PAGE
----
Nick Picks: Why Are We Nostalgic For Video Stores?



Watching movies from your home theater has never been easier. Netflix offers a wide range of old classics and new releases, not to mention countless TV shows subscribers love to binge-watch in one sitting. If Netflix isn’t streaming the movie you’re looking for, you can always order the DVD and have it delivered by mail. Of course if you really need to watch the movie immediately, you can digitally rent it off Amazon, YouTube, or On Demand for a small fee. Yep, there’s virtually no downside to our current setup with almost every movie in existence being accessible in some way. So why is it that people occasionally find themselves nostalgic for video stores?

There was a time when a world without video stores seemed unthinkable. With the rise of on demand Internet streaming, though, chains like Blockbuster Video and Hollywood Video started to lack purpose. Now the closest thing we have to video stores are those Redbox Machines you find outside of the local convenience store. It isn’t surprising that traditional video stores died out as they had a ton of drawbacks in retrospect.

For example, renting multiple movies could be expensive and you could end up owing a totally unreasonable late charge if you didn’t return the videos on time. Sometimes the store could run out of the movie you were hoping to rent, especially if it was a popular new release. If you were looking for an older movie, there was also an extreme possibility that the store might not even carry it. On top of all that, you could argue that video stores officially became dated once videos themselves were completely switched out with DVDs.

For all the faults video stores had, they did offer something that Netflix and Amazon don’t: an adventure. Okay, so renting a movie might not sound like an epic quest, but it was a fun activity for a kid growing up in dull suburbia. I personally have numerous fond memories of going to the video store every Friday after school. Following a long week of homework and tests, renting a movie and video game was the ideal way to reward myself. That rental would additionally play a huge role in my weekend.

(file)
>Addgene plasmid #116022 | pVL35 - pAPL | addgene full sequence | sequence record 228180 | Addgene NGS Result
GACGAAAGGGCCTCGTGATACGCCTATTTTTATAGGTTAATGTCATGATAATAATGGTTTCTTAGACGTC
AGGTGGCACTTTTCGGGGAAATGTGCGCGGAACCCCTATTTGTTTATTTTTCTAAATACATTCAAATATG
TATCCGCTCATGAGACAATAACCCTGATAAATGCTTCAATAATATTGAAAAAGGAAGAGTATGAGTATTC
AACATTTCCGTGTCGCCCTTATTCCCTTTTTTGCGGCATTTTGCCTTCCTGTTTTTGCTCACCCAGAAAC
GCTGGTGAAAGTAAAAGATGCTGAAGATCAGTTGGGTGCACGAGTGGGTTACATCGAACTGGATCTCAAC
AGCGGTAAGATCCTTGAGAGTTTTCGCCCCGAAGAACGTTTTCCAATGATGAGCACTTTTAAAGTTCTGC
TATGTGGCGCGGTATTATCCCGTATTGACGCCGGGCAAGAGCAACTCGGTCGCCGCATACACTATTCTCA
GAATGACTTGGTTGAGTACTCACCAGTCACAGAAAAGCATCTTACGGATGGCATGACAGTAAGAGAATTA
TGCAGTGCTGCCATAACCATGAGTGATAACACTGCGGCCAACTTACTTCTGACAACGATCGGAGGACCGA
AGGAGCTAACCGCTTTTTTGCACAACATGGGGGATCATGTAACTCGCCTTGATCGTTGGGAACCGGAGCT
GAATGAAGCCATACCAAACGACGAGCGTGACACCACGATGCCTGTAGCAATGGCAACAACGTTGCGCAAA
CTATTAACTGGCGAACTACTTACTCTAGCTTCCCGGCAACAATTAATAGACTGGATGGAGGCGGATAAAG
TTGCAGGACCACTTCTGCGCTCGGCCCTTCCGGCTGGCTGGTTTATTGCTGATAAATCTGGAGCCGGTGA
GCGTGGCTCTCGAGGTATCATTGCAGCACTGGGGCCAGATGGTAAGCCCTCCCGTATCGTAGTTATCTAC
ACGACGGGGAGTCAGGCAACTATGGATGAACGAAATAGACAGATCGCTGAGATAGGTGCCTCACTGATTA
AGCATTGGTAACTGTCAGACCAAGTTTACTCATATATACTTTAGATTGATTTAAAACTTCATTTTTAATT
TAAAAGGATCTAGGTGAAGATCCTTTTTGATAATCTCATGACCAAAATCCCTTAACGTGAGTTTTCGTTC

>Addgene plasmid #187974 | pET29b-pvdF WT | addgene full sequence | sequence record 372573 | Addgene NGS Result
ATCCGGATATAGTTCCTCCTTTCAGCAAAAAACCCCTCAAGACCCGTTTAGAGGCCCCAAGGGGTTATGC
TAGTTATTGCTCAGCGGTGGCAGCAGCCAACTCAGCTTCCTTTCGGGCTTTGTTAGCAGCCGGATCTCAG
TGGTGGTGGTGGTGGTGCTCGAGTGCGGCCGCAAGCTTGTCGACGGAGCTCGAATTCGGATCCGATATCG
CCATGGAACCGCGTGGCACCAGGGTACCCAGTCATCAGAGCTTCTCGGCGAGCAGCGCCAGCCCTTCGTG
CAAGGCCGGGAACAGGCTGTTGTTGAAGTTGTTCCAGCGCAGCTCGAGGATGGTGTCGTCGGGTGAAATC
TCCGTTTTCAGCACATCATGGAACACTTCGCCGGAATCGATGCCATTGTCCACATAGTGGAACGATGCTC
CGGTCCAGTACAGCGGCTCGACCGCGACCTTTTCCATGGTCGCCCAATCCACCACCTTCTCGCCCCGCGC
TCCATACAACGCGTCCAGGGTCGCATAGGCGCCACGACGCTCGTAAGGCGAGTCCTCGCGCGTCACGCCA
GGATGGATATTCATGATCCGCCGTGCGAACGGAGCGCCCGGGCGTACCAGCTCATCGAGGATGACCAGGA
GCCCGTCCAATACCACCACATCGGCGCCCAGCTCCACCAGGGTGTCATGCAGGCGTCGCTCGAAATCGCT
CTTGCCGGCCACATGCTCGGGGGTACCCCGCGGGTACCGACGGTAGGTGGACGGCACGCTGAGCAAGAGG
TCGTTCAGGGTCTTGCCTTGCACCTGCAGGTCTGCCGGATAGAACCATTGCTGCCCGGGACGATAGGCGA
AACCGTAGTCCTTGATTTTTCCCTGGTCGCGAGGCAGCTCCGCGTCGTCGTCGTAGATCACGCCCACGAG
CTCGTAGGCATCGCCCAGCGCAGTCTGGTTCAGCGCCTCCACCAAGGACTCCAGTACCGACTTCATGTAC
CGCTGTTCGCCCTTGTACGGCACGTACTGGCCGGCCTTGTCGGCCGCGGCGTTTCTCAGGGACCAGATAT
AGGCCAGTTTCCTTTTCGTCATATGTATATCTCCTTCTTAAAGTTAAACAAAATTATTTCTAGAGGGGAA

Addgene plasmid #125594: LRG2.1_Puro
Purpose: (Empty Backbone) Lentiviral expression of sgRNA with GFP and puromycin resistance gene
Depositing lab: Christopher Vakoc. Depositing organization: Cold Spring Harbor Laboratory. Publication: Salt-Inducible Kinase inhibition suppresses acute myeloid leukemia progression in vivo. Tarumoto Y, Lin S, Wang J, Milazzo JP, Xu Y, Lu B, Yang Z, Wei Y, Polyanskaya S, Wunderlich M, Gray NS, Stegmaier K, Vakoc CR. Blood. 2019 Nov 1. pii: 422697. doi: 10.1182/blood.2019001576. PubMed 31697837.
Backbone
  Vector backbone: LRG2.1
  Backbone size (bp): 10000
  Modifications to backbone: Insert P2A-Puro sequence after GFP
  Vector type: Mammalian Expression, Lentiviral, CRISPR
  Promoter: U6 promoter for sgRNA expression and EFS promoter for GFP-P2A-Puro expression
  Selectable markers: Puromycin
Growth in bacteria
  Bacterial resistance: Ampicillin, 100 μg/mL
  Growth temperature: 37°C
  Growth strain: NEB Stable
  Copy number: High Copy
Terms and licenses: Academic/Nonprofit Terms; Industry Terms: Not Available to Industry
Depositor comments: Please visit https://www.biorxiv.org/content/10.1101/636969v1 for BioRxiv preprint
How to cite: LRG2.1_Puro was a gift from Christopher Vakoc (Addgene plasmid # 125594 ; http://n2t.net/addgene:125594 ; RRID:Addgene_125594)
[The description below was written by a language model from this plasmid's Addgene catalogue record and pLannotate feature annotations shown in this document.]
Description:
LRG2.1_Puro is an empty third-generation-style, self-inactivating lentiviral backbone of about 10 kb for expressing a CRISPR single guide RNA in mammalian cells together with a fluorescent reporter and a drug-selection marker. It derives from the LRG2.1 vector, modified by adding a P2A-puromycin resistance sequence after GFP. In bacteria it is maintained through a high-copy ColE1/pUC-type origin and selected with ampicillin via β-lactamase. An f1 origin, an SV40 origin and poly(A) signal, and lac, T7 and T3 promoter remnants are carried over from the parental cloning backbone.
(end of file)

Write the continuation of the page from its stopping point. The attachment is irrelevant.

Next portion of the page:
I’ll never forget the weekend I first rented the Back to the Future trilogy or when I took a chance on a little game called Kingdom Hearts. Before having a Netflix subscription, I must have rented every season of 24 on DVD. Getting the next DVD always gave me something to look forward to throughout the week and my next trip to the video store couldn’t come soon enough. What’s more, video stores had a wonderful atmosphere with posters, candy, and movie geeks at the front desk.

With online streaming, the adventure has basically been cut out and your treasure if just handed to you on a silver platter. This is more convenient for sure, but it still feels like we’re losing something in the process. It’s kind of like comparing a road trip to a plane trip. The plane trip will get you to your destination faster and more efficiently, but you’re more likely to remember the road trip. Even if the road trip was full of hardships, part of you will likely look back on the experience with warm memories regardless.

While we are losing something special with Internet streaming, we’re also gaining a lot. Years ago, indie films and documentaries rarely got attention from mainstream audiences. That’s partially because video stores didn’t always do the best job at promoting smaller films. Usually they’d only carry a couple copies and they were easy to disregard when stacked up against bigger titles. Now that Netflix is showcasing a wide variety of entertainment, though, important films like Blackfish and The Square are more likely to find a wide audience. Now more than ever, overlooked gems are getting the attention they deserve and that’s thanks to on demand services.

Society is constantly evolving. In order to further progress, we need to cut out certain retailers that are simply obsolete. Change can be hard, but sometimes change is for the best. That’s why VHS replaced Beta, DVD replaced VHS, and why Blu-ray is slowly replacing DVD. Video stores may be a thing of the past. For all the good times they offered in their prime, however, video stores should never be entirely forgotten.


About Nick Spake

Nick Spake has been working as an entertainment writer for the past ten years, but he's been a lover of film ever since seeing the opening sequence of The Lion King. Movies are more than just escapism to Nick, they're a crucial part of our society that shape who we are. He now serves as the Features Editor at Flickreel and author of its regular column, 'Nick Flicks'.